In Arlington, need for emergency shelter swells

By Yamiche Alcindor
Washington Post Staff Writer
Thursday, December 3, 2009

Arlington County's emergency winter homeless shelter is working to expand its resources and services for people who seek its help each night.

Kathleen Sibert, executive director of the Arlington Street People's Assistance Network, the nonprofit group that operates the shelter, said the number of people seeking help this year has ballooned.

"We're seeing people who were just making it," Sibert said. "But now they've gone over the edge."

Last week, the county approved an expansion of the shelter at 2409 N. 15th St., allowing it to house 73 people nightly. Last year, the shelter, which is open through March 31, was licensed to house 40 people. But since this year's opening Nov. 1, the shelter has housed an average of 58 people per night.

Homeless men and women gather on benches across from the shelter daily at 3 p.m. Doors open at 4 p.m., as the sun begins to set. Among those seeking shelter on an evening last week were men and women of varied ages, races and backgrounds.

Many of the faces are familiar to Sibert and her staff. Some of those seeking shelter have lost a job or had their hours cut at work, she said, adding that any income change in tough economic times can be devastating.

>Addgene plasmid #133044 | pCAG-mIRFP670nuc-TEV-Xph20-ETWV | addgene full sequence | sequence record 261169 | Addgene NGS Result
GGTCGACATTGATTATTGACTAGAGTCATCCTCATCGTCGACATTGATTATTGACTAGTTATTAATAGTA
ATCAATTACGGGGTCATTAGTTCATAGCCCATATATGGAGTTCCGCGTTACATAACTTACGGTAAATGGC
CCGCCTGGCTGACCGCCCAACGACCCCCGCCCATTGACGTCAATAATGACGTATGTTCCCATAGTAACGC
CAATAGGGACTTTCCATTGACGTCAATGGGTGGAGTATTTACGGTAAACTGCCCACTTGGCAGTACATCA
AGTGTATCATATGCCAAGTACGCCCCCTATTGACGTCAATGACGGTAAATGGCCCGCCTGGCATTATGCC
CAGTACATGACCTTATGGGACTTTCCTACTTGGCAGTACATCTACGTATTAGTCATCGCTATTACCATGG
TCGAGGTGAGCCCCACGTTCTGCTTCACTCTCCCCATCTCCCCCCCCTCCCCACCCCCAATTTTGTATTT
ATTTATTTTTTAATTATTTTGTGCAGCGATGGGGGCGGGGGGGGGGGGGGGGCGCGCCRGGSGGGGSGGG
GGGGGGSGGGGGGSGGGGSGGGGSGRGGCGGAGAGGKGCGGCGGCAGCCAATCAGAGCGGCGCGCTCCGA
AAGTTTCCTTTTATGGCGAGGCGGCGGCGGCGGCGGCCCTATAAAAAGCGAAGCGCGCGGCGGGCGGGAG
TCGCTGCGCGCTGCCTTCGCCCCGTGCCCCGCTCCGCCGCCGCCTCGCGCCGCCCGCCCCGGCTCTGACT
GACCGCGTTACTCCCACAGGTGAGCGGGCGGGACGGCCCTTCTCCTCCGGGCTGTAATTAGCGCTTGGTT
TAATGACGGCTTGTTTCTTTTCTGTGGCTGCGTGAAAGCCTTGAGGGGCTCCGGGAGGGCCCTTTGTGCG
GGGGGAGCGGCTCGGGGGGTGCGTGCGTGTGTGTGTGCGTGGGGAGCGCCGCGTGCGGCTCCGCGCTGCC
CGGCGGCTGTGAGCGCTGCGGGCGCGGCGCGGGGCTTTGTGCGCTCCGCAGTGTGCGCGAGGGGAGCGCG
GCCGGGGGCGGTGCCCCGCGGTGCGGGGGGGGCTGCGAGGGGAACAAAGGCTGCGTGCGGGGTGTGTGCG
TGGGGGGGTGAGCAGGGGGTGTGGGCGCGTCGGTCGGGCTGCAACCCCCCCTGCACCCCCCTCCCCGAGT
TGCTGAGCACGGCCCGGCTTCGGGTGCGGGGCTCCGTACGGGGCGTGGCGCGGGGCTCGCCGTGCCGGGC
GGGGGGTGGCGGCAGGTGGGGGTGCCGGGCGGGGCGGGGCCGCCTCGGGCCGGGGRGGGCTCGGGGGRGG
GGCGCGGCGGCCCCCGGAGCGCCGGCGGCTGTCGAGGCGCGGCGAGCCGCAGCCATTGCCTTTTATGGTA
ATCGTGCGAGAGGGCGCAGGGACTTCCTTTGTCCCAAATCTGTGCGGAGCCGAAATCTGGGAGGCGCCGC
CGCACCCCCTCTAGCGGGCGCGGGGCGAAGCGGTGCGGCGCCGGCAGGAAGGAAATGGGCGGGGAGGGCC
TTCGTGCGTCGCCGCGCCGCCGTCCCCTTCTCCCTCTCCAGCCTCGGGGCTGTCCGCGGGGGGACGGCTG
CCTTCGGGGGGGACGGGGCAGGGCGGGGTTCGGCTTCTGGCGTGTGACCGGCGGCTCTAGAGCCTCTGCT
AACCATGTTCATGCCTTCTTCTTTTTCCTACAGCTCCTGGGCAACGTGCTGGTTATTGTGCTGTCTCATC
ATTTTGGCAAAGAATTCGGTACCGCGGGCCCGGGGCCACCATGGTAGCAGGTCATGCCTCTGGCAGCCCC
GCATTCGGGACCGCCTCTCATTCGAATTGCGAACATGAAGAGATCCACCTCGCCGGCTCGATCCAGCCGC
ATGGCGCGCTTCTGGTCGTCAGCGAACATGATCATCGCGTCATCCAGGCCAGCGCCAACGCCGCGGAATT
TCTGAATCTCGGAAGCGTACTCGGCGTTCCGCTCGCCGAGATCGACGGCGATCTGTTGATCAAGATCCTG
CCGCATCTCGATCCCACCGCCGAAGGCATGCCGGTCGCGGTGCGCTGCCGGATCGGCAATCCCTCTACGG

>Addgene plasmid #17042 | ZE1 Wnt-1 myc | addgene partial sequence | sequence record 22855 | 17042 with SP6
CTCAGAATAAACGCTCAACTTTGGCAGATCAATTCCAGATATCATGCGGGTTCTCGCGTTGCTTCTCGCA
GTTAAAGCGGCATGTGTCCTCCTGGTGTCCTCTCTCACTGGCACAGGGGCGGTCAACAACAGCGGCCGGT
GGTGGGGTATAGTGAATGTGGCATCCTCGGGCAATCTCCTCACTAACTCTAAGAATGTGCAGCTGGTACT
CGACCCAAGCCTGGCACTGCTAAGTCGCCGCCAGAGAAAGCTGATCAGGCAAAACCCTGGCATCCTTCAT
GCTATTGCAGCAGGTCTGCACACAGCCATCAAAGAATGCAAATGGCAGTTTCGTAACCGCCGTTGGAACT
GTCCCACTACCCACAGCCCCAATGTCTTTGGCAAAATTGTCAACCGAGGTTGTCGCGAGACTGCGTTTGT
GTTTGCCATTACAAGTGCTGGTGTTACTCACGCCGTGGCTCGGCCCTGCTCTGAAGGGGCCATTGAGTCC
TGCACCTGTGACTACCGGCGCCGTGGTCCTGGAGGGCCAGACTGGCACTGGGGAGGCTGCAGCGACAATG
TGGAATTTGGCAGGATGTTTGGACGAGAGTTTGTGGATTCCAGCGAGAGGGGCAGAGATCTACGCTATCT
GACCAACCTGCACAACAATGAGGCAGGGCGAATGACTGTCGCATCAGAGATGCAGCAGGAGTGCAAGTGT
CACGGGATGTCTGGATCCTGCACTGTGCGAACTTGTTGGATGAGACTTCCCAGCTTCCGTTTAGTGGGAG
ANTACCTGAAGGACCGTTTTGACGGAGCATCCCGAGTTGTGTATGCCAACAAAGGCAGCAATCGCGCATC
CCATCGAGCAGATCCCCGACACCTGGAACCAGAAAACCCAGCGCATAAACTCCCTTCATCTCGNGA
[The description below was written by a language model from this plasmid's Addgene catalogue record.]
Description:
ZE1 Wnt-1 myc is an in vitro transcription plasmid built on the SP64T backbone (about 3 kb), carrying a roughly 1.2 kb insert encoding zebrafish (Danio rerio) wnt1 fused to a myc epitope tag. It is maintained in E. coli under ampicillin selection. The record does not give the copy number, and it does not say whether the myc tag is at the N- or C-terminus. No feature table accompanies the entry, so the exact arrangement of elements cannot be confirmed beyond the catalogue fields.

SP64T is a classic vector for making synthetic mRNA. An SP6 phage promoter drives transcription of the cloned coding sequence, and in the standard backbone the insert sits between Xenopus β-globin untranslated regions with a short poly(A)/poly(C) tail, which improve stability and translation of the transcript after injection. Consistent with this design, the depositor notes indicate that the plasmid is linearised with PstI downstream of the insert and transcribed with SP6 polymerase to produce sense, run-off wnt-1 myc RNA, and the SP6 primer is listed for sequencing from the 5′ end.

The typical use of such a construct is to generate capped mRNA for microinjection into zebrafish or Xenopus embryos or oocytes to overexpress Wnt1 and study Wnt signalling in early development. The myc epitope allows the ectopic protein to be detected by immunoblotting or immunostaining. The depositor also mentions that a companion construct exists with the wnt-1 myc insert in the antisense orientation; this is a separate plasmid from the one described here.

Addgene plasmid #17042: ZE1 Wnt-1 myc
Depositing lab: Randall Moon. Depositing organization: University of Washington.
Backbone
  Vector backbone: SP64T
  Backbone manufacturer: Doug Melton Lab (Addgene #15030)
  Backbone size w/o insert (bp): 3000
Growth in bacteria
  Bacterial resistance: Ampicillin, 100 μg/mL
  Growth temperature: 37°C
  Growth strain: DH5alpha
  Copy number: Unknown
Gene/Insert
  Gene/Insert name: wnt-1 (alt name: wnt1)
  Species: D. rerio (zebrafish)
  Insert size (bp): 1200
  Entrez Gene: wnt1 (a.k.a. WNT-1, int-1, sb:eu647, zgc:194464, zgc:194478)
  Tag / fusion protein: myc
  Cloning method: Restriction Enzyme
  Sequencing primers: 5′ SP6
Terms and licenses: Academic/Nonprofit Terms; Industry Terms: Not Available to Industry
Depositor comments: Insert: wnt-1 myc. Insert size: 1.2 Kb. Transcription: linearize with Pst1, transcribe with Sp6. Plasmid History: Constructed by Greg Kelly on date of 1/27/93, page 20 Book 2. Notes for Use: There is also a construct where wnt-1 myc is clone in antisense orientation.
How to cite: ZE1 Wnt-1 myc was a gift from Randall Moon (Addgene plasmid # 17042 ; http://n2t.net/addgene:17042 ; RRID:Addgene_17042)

Last week, one woman walked into the shelter wearing a suit and high heels. A man in jeans and a T-shirt wore a large ring that looked much like a college championship keepsake. A women wrapped in a large coat sat quietly in a wheelchair.

Sibert said federal stimulus funds have allowed the Arlington Street People's Assistance Network to enhance its efforts throughout the county. In addition to the shelter, the group runs a year-round bagged-meal program to deliver food to homeless people on the streets.

Like other nonprofit groups, Sibert said, the network is facing funding hurdles. It costs about $179,000 to run the shelter for five months with money the county provides.

"The challenge is that the need has jumped so much," Sibert said. She added that she would like the shelter to be open year-round.

Olivia Payton, the shelter's director, oversees 13 staff members. She greets clients with an orientation, during which she explains the rules. Most rules are simple: no weapons, no fighting and no stealing, Payton said, and most clients act responsibly.